The Conservation Coaches Network (CCNet) is an interconnected community of conservation practitioners whose mission is to catalyze transformational conservation by empowering people to develop, implement, evaluate, adapt and share effective strategies that achieve tangible conservation results benefiting people and nature all over the world. CCNet recognizes that conservation is only achieved when community leaders, scientists, resource managers, and all key stakeholders with an interest in the outcome are engaged and work collaboratively toward long-term solutions. CCNet Coaches bring people together in ways that honor the diverse expertise and knowledge of a group and foster a collaborative, effective and productive environment for good decision-making and shared learning. CCNet trains Conservation Coaches in the Open Standards for Conservation Practice — a flexible science-based approach to conservation planning. Taking a page out of the open source computer program movement, these conservation “standards” provide a free, common structure that practitioners can use to manage their work and learn from each other across organizational, geographic, cultural, temporal or spatial barriers. A Global Network In thousands of places around the world, from the indigenous peoples movement in Australia to go back “on country” to the sustainable forestry efforts in rural British Columbia and the grazing cooperatives of Kenya, CCNet Coaches have been helping local people, governments and NGOs work together to find the best ways to manage and sustain what they value for future generations. However, CCNet’s strength goes well beyond these site-level success stories. Because all of the coaches and practitioners in the network follow the common language of the Open Standards they are able to capture, communicate, learn and share what is working worldwide. A coach with knowledge of proven wetland restoration techniques in Florida, for example, can easily share successful strategies with a team working in China, or a coach in Australia can contact a coach in Africa to learn about participatory mapping techniques. CCNet coaches are linked and regularly connecting with scores of other coaches, ensuring that this knowledge sharing is happening across organizations, countries and continents.
“CCNet coaches have played a key role in bringing people together and encouraging real collaboration in the building of good focused, conservation strategies. These are being successfully implemented on the ground in Tanzania and the Democratic Republic of the Congo. The coaches network has not only provided some support for these efforts, but it is also helping various organizations around Africa, including our own, to develop ever stronger collaborative strategies for improving conservation efforts. And not just in Africa, but in other parts of the world.” — Jane Goodall, PhD, DBE Founder of the Jane Goodall Institute and UN Messenger of Peace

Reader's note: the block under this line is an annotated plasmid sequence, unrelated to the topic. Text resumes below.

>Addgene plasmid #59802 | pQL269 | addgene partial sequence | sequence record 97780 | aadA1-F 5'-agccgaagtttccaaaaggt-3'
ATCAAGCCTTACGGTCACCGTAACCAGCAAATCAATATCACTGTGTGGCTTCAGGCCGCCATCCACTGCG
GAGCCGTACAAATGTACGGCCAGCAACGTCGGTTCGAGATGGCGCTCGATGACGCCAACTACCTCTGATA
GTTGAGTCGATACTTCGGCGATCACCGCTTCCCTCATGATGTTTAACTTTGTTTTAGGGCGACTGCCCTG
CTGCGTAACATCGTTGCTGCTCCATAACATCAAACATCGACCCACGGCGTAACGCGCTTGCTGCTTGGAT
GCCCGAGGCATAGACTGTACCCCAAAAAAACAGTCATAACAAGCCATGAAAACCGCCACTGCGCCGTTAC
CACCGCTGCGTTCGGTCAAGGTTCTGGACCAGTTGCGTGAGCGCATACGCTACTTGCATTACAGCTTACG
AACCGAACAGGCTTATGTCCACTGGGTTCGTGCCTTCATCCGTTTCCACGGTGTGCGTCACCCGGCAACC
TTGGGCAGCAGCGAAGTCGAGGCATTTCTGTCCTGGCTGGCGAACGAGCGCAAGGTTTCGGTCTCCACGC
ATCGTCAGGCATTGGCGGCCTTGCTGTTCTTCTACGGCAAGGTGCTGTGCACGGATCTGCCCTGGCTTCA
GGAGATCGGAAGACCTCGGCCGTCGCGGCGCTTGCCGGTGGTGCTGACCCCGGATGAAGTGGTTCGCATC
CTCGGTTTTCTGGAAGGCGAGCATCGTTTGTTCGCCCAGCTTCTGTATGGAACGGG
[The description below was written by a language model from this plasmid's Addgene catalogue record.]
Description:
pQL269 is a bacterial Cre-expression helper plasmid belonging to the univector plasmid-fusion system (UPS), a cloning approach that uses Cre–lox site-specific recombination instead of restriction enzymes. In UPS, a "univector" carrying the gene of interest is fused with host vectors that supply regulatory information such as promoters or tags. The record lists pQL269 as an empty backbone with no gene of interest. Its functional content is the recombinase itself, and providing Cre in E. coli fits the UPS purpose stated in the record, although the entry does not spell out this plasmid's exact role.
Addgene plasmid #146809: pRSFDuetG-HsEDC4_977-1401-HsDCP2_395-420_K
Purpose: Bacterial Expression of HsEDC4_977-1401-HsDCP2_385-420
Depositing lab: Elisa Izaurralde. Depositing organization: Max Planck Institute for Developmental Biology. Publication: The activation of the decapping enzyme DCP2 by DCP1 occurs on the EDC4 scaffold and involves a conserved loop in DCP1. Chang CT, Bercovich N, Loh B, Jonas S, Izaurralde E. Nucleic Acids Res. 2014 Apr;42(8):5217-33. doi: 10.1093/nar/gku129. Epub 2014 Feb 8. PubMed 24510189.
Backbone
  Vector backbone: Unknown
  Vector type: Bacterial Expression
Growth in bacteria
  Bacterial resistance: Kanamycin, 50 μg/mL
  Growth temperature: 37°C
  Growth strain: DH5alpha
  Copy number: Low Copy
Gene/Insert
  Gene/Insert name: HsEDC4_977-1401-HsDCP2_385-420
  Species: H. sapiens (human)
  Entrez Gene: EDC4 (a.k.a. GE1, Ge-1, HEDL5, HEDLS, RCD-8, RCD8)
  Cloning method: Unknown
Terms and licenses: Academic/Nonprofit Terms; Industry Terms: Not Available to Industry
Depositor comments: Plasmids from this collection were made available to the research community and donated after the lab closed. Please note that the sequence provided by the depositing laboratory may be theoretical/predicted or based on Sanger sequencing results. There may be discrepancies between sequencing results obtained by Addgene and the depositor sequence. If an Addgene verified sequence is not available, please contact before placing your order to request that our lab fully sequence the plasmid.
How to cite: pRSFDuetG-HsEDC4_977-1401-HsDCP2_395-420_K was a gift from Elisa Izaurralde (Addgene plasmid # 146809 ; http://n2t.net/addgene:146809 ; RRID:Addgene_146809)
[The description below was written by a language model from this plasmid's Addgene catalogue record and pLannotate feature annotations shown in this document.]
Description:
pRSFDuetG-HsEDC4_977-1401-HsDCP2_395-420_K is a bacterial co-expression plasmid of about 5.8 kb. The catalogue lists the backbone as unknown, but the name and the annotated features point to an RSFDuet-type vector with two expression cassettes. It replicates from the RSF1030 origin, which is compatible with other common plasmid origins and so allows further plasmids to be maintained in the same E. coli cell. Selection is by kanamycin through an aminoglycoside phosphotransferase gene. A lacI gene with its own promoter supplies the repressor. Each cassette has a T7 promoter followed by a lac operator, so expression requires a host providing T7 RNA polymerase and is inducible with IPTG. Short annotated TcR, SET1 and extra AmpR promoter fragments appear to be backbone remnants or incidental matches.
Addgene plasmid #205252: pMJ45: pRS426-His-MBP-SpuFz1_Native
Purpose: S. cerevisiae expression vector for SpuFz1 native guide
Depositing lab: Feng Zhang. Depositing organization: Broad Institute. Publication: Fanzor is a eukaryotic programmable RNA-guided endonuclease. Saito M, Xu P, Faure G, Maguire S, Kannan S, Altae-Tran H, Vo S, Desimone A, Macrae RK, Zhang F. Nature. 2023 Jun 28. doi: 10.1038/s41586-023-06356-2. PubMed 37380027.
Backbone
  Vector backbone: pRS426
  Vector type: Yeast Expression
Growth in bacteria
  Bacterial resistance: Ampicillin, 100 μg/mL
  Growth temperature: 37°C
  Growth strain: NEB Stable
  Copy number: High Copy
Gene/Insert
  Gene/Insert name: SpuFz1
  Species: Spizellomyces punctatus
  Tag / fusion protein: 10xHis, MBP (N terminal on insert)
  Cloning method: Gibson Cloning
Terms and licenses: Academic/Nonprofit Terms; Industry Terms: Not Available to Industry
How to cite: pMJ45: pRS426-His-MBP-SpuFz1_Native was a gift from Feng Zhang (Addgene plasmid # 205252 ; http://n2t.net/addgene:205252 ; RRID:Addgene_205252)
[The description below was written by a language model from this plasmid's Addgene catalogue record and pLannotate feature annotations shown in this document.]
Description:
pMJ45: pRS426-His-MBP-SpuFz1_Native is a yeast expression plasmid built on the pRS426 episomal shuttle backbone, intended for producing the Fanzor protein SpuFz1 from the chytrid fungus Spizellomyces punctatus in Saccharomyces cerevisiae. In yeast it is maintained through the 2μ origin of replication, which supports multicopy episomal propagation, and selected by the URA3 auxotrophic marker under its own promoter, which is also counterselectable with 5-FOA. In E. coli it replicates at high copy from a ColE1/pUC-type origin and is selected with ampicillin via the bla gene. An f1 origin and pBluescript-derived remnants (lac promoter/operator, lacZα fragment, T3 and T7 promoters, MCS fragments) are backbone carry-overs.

COACHES IN ACTION
Interested in enhancing the wellbeing of local populations and ecosystems in Mozambique, governmental and non-governmental organizations have joined forces to chart a course of action for a brand new coastal and marine protected area, Primeiras e Segundas. With the support of two volunteer coaches, 37 participants representing 21 institutions—including national and district government departments, universities, non-governmental organizations, and community fishermen came together for their first working session in September 2013. In this session they developed their shared vision and targets and articulated their common understanding of threats Drawing from concepts that link human wellbeing and ecosystem health in the newly released Open Standards 3.0 and Guidance Addressing Social Results and Human Wellbeing Targets in Conservation Projects, participants were able to highlight targets that provide essential benefits to society including food, health, quality of life, income, basic supplies and resources, artistic inspiration, and climate stability. The targets that the participants identified included: Coastal Forest, Mangrove, Coral Reefs, Carnivorous Fishes, Herbivorous Fishes, Shrimp, and Marine Turtles, Dolphins, and Whales. All of these targets were recognized as important to the well-being of the community because of their connections to fisheries, hunting, agriculture, tourism, and/or water quality.
The team’s next steps will include reaching out to other experts to help further refine their understanding of these conservation targets and threats to their long-term health and to build effective strategies for management of the new national park.